Clifford Chance, Allen & Overy, Clyde & Co and Taylor Wessing have all been named as firms linked to secret offshore entities in the latest leak of over 11.5m files as part of the Panama Papers investigation.
The International Consortium of Investigative Journalists (ICIJ) released the files yesterday (9 May) as part of the project which has revealed the names of more than 360,000 people and companies behind the offshore structures.
The leak has revealed the offshore secret holdings of some 12 world leaders and more than 128 other politicians among fraudsters and other criminals whose companies had been blacklisted in locations across the globe.
In the LB100’s top 20 law firms, Clifford Chance’s Dubai, Hong Kong, Paris, London and New York offices have been listed as linked to the Panama Papers in the leak, as well as Allen & Overy’s Dubai and London offices, Clyde & Co’s London office and Taylor Wessing’s London office.
As well as those firms, legacy Norton Rose, which is now Norton Rose Fulbright and Lovells, which later formed Hogan Lovells as also listed in the leak.
The ICIJ, who recruited some 370 journalists to probe the files across a year, stressed the leak did not directly imply any criminal wrongdoing. ‘There are legitimate uses for offshore companies and trusts. We do not intend to suggest or imply that any persons, companies or other entities included in the ICIJ Offshore Leaks Database have broken the law or otherwise acted improperly,’ the organisation said.
Both the Solicitors Regulation Authority (SRA) and the Financial Conduct Authority have been looking to clarify whether several law firms, banks, and other financial companies are linked to the firm at the heart of the Panama Papers leak, Mossack Fonseca.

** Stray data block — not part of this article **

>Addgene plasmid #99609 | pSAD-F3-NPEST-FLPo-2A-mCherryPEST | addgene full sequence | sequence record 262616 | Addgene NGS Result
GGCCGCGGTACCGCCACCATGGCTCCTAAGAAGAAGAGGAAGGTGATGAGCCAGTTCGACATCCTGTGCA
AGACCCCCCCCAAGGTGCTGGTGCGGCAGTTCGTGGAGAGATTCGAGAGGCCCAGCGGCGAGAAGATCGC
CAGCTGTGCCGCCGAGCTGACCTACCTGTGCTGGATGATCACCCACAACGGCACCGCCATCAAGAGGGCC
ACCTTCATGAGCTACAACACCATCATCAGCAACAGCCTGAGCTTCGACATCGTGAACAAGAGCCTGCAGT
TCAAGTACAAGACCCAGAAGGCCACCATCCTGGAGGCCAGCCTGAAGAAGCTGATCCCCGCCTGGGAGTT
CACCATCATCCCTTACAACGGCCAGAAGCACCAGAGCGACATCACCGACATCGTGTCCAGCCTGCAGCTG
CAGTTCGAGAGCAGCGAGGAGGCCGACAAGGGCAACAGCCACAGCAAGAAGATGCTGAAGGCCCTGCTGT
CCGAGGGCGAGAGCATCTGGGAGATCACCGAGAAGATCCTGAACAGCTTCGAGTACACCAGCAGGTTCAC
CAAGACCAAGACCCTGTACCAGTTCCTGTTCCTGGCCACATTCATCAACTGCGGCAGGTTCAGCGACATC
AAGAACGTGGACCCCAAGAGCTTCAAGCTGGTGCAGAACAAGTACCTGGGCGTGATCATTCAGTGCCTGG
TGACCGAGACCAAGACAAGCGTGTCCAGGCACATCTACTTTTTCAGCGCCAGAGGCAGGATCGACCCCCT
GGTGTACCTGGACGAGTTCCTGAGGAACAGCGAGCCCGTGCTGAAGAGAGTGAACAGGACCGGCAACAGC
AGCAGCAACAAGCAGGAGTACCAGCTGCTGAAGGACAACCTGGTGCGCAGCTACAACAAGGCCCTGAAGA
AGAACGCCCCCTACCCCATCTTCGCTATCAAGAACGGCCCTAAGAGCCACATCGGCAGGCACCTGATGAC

The SRA has signalled it is currently reviewing review the details of the information released and is considering next steps, but will not confirm how many firms it has contacted. A spokesperson for the regulatory body said: ‘we are reviewing the original responses to our request for assurances, as well as continuing to liaise with other authorities with an interest in this matter. We will then decide whether we need to take any further steps.’
Law Society president Jonathan Smithers said offshore financial centres are ‘an important and legitimate part’ of business for many multinational firms and facilitate many aspects of global trade.
‘Solicitors in England and Wales are highly regulated and the profession has high standards of professional conduct. We expect solicitors in both their professional and private capacity to uphold the rule of law and the proper administration of justice and to act with integrity at all times,’ Smithers told Legal Business. ‘The right way to tackle transparency and tax consistency issues is via comprehensive and consistently applied international scrutiny requirements and international tax agreements. These are areas where UK expertise and leadership plays a positive role.’